I’m going to break down some great resources to help get you started on the right financial track with your significant other. Because, as it turns out, the actual leading cause of divorce (these days) is lack of communication. Damn. I got that wrong this whole time. So I’ll share with you what got me to open up, how we started getting serious with our finances and what you can do to get serious with yours.
When Tom and I started Dave Ramsey’s Financial Peace University, Dave stressed the huge importance of learning to work your budget together. In fact, he said he was shocked with people began telling him that his financial courses helped saved their marriages. Now, it doesn’t surprise him because getting together to talk about your finances can really push your comfort levels and get you talking about some serious matters.
One of the hardest parts of getting right with our money for me was the idea that we had to invest in classes to help us get out of debt. Why would I spend money to save money? I mean, buying shoes and clothes is one thing…but something that could actually help me…no way. I definitely had to get my priorities strait.
The truth is you have to put your money where your priorities are. If one of your main priorities is to get out of debt and get real with your finances, then it’s important that you invest in programs that will help you.
Now we have gotten so great at managing our budget and paying off our debt that I have created a budget binder just to help others do the same.
Reading together may sound like absolute torture. Maybe you don’t like reading, maybe your spouse doesn’t like reading or maybe the idea of curling up and reading to your spouse or them reading to you just weirds you out. I get it. However, Dave Ramsey has a ton of great reading material when it comes to creating financial peace. He is also the creator of Financial Peace University. Financial Peace University is a great course that takes you step by step through all of Dave Ramsey’s best debt payoff methods and budgeting tips. Basically a crash course to survive and thrive when it comes to money taught by someone who started his financial journey with total bankruptcy. He gets it. He knows the money mistakes, because he has made them. Below is a Financial Peace University kit as well as some of Dave Ramsey’s top recommended books. He even has a great board game for kids to get them started with smart finances at a young age: Act Your Wage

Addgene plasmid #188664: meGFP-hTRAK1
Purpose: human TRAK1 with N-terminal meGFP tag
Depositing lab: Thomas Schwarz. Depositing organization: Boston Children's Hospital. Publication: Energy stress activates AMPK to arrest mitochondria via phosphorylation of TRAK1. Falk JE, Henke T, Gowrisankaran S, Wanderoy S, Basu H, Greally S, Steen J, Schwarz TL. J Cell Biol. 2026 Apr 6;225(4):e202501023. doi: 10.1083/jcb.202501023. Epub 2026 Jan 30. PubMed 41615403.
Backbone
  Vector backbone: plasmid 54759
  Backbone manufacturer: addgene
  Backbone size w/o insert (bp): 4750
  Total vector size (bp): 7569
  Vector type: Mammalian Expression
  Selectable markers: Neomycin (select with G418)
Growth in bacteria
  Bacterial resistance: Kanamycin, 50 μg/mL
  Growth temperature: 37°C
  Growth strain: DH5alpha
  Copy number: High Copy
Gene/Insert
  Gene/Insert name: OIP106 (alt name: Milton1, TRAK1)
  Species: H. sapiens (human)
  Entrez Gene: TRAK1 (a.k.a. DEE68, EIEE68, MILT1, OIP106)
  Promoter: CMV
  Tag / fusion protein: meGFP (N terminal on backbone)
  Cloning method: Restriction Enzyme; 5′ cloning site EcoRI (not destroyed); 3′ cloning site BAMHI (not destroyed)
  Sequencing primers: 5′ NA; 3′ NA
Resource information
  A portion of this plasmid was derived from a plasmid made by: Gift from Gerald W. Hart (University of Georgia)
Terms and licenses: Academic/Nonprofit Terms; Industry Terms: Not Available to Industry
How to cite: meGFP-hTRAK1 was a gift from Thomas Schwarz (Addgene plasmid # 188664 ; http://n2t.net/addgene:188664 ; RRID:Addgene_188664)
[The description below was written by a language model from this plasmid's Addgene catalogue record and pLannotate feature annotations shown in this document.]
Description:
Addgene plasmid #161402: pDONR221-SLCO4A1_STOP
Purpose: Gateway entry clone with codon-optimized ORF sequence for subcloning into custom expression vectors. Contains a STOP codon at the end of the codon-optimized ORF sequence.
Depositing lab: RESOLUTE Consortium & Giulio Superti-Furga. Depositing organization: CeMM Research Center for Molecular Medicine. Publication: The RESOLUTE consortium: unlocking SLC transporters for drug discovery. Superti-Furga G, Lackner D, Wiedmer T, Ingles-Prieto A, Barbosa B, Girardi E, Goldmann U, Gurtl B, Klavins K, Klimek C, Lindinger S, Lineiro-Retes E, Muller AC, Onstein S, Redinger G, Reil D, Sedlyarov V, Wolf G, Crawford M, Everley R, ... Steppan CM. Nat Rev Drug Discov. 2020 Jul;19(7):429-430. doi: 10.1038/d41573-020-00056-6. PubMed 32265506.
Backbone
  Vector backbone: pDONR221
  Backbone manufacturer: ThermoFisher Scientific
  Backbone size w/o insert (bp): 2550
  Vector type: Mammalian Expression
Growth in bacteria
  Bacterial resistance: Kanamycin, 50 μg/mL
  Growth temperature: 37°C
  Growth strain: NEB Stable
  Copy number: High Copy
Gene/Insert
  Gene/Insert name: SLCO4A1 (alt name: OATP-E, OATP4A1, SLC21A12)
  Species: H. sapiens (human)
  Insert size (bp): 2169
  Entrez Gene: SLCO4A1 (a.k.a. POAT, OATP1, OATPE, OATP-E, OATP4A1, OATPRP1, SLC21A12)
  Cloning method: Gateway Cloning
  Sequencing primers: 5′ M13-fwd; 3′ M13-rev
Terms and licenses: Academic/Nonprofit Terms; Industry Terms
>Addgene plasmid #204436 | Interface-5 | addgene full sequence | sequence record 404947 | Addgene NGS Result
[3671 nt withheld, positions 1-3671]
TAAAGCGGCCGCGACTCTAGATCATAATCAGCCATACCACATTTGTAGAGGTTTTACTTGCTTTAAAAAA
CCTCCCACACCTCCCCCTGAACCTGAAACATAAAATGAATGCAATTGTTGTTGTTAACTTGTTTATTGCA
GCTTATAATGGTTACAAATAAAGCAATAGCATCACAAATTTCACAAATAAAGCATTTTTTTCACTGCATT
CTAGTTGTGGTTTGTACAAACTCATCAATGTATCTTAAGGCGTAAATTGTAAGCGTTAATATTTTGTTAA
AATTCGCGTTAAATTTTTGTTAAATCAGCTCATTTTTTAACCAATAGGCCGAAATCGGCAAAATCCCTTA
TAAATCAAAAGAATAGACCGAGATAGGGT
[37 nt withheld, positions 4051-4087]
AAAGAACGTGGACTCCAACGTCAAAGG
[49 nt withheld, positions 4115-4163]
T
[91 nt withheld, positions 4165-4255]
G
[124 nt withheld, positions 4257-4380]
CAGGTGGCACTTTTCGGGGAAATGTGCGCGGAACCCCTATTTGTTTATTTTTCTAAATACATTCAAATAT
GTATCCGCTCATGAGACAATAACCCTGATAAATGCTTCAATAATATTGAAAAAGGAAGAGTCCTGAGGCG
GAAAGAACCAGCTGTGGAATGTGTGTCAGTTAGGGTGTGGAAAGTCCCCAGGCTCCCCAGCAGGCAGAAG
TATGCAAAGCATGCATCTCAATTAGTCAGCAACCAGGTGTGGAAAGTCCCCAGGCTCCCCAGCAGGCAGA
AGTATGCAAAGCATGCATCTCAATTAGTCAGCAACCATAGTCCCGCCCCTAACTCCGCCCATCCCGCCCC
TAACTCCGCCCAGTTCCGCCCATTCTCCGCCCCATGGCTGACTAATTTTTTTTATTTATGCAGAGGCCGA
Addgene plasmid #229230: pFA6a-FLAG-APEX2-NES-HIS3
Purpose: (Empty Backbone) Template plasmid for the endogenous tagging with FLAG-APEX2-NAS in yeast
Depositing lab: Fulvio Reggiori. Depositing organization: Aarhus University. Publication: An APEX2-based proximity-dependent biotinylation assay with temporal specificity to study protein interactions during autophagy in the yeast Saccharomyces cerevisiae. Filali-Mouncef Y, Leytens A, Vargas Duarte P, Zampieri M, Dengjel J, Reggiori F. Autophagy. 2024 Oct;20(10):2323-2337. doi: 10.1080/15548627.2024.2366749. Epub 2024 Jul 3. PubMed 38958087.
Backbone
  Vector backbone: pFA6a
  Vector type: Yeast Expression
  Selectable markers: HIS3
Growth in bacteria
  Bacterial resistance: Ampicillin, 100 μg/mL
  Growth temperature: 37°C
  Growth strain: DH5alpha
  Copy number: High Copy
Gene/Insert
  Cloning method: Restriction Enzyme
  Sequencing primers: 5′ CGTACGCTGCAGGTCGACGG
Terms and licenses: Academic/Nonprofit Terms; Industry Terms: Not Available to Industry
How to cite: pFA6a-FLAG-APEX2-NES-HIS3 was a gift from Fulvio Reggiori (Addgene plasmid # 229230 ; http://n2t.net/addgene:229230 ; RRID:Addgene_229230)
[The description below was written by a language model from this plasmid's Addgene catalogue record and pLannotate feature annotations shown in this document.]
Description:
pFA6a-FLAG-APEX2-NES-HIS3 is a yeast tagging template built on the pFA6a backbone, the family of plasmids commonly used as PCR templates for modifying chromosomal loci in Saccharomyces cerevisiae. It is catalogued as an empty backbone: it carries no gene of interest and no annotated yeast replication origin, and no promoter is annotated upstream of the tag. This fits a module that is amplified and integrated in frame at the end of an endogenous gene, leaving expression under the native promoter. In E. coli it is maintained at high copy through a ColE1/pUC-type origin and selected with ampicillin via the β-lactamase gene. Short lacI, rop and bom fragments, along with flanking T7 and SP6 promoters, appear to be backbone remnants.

If investing in a Dave Ramsey course seems to overwhelming of a step to take, there are a ton of online options you can access that are a little more budget friendly.
Getting your finances in order is absolutely a must if you plan on sharing your life with someone. Sharing a life means sharing money and money struggles. Let’s face it, if you have a big problem to overcome, more often than not, two is better than one. They say working out is better with an accountability buddy. The same is true in your marriage when it comes to finances…or anything else for that matter. Help one another get back on track and stay there.
Lastly. What is your why? Why do you want to get better finances? Do you each have your own whys? Talk about them and be supportive. If you want to save up for a vacation to the Bahamas and your spouse wants to save up to get another flat screen TV that you don’t think you need; still be supportive. (Maybe I’m speaking from experience.) Allow one another to be heard. It will be the best way to get through this together. Communication. Communication. Communication.
$5 Meal Plan – The $5 meal plan was created by a busy mother of 4 for other busy mother’s out there. Get access to healthy meal plans that take all the guess work out of what to make for your family!
BeFrugal – Be Frugal is an online resources for the best coupons around. In stores, online or in restaurants.
Dosh – Dosh is an app that links up to your credit cards (or qualifying debit cards) and gives you money back on purchases you make. It works like other cash back apps by refunding you money on qualifying purchases. Only you don’t have to keep track, it scans discounts and gives you money back automatically!
Declutter – Decluttr is a super easy online way to sell your unused things to get the maximum amount of money!
Fun Sized Budget Bundle- My very own customized budget bundle. Including your basic budgeting printouts, debt payoff sheets as well as savings and vacation planners!
IBotta – IBotta is a totally free app that pays you $10 just for signing up. With this app you can get paid for the things you already plan on buying!
Love and Money – Online courses to help couples and family get finances together in order to stay together!
Paperless Home – The paperless home guides you step by step through how to start creating a home where all of your most important information can always be in one place and always at your finger tips!
Simplify + Planner – Abby Lawson from Just a Girl and Her Blog has a great and inexpensive planner to help you get intentionally organized. Starting a blog can be very overwhelming and getting a little organized can go a long way.
Target Debit Card – If you shop at Target as much as me, you should definitely get in on the debit card if you haven’t already. All it does is remove money from your regular checking account like a regular debit card, but saves you 5% on your purchases every time you use it!